The Living End are firmly ingrained as one of our country’s best live acts – heck, I’ve seen them 21 times and they never disappoint.
But after seven albums and more than two decades together, it’s hard to not have a bit of beige set in. And after hitting new heights with the career-reviving White Noise in 2008, their last two albums got a collective ‘meh’ from longtime fans, wondering if they will ever get their mojo back.
Enter Wunderbar, recorded in six weeks in Berlin this year, and potentially a ‘three strikes, you’re out’ moment. And scarily enough, on first listen, three of the best tracks on here make you fear those moments of blandness which plagued 2011’s The Ending Is Just The Beginning Repeating and 2015’s Shift could reign again here.
It’s hard to describe, but they are all growers with pleasing surprises. First single Don’t Lose It, initially sounding like a rush job, is a call-to-arms with that rattling lead guitar riff. The track they previewed at A Day On The Green – Drop The Needle – has a mesmerisingly atmospheric chorus riff which will stick in your head for hours. And Death Of The American Dream morphs from a blistering two-minute cliche Trump tirade into a brilliant acoustic aftermath.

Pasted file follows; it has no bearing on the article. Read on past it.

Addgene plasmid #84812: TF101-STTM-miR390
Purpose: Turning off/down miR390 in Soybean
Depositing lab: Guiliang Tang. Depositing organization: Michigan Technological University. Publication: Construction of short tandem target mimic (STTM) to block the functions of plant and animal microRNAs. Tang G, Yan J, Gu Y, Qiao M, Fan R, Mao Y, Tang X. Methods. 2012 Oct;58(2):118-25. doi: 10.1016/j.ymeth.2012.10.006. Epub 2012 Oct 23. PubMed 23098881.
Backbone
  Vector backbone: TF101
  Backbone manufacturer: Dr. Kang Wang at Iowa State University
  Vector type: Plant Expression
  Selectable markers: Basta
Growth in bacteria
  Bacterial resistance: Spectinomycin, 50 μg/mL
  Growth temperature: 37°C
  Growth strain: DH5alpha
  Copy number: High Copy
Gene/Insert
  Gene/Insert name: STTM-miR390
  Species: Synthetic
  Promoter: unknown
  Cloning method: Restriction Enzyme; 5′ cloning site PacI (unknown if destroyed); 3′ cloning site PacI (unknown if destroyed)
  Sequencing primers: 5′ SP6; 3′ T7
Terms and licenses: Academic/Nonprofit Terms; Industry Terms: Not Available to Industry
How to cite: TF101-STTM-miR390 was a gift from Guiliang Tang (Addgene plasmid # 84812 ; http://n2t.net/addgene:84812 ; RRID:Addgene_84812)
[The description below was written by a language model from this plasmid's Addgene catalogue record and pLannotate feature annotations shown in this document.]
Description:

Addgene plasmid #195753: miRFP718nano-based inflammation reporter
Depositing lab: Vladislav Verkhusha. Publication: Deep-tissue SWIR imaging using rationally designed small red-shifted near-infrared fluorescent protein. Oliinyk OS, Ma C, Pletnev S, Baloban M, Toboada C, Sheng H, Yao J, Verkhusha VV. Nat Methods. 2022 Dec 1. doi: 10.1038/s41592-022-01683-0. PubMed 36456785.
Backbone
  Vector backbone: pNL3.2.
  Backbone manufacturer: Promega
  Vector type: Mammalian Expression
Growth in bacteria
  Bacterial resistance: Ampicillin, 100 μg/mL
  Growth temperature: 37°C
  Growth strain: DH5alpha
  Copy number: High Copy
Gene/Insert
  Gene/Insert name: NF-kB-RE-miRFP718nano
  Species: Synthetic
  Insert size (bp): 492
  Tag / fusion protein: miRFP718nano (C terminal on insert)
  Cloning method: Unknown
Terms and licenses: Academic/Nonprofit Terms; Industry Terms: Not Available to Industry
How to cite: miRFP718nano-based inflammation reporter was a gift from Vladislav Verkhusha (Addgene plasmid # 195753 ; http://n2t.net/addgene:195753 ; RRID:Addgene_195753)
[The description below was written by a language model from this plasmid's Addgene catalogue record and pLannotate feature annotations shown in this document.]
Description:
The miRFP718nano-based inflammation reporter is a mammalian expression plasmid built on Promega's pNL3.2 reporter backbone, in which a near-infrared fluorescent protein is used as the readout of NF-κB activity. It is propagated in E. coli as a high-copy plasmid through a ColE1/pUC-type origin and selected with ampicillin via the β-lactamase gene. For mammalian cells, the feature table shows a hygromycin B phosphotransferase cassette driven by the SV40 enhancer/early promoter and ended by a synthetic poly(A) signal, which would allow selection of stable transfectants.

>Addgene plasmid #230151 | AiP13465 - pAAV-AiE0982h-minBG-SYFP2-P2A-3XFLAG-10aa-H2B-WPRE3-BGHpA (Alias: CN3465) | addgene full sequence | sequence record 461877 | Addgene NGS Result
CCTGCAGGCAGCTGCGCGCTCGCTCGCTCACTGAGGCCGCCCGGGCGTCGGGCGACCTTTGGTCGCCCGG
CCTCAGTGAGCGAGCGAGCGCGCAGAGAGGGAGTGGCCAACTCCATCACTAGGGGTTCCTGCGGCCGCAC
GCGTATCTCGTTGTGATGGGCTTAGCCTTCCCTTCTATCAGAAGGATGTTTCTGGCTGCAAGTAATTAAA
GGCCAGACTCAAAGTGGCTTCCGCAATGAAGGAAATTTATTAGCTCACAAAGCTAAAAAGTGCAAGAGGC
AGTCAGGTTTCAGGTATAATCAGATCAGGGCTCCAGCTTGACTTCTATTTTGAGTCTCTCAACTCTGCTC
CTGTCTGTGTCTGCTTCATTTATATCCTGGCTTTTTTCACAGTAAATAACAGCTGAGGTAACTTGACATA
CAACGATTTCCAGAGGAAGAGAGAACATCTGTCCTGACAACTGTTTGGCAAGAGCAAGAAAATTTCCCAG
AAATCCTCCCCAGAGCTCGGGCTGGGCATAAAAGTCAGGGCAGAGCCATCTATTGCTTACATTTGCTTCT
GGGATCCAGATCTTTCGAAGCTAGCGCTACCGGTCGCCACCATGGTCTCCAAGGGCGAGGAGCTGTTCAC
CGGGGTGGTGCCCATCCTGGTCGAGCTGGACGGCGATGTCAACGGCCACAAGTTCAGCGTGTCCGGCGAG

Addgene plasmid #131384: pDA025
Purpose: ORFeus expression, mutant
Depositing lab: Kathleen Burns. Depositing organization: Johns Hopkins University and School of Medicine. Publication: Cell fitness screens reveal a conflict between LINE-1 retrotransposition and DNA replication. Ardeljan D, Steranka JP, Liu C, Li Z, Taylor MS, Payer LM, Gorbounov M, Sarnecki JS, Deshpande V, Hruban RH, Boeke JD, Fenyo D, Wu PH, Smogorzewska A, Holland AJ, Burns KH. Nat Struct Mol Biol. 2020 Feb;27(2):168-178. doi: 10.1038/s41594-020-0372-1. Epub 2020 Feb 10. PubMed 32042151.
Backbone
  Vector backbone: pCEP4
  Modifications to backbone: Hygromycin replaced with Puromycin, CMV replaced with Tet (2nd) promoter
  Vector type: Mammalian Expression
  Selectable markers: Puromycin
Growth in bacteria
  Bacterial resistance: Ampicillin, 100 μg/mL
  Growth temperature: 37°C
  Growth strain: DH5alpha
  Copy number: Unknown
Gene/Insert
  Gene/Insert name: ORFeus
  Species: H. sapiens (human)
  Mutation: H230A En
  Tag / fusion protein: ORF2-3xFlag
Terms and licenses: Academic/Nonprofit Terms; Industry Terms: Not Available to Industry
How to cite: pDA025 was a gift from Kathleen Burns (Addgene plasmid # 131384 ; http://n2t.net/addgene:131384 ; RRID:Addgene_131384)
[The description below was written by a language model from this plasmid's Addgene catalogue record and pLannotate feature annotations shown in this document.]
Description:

Elsewhere, punchy new single Otherside is a walk-up for a Triple M playlist, and Proton Pill has some shades of fury not seen since old album tracks like Make The Call and Machine Gun. And frontman Chris Cheney’s stripped-back arrangement of Amsterdam works, even if it makes you wonder how much ass it could kick with a full band.
Just like they did with White Noise a decade ago, The Living End have opened Aussie rock fans’ eyes and ears again, and fittingly produced their best and most satisfying effort since that release. It also brings plenty of optimism to see how some of these blistering new tracks will fit into the mix of their already-blistering live shows. Consider them back to their best and cruise control officially turned off.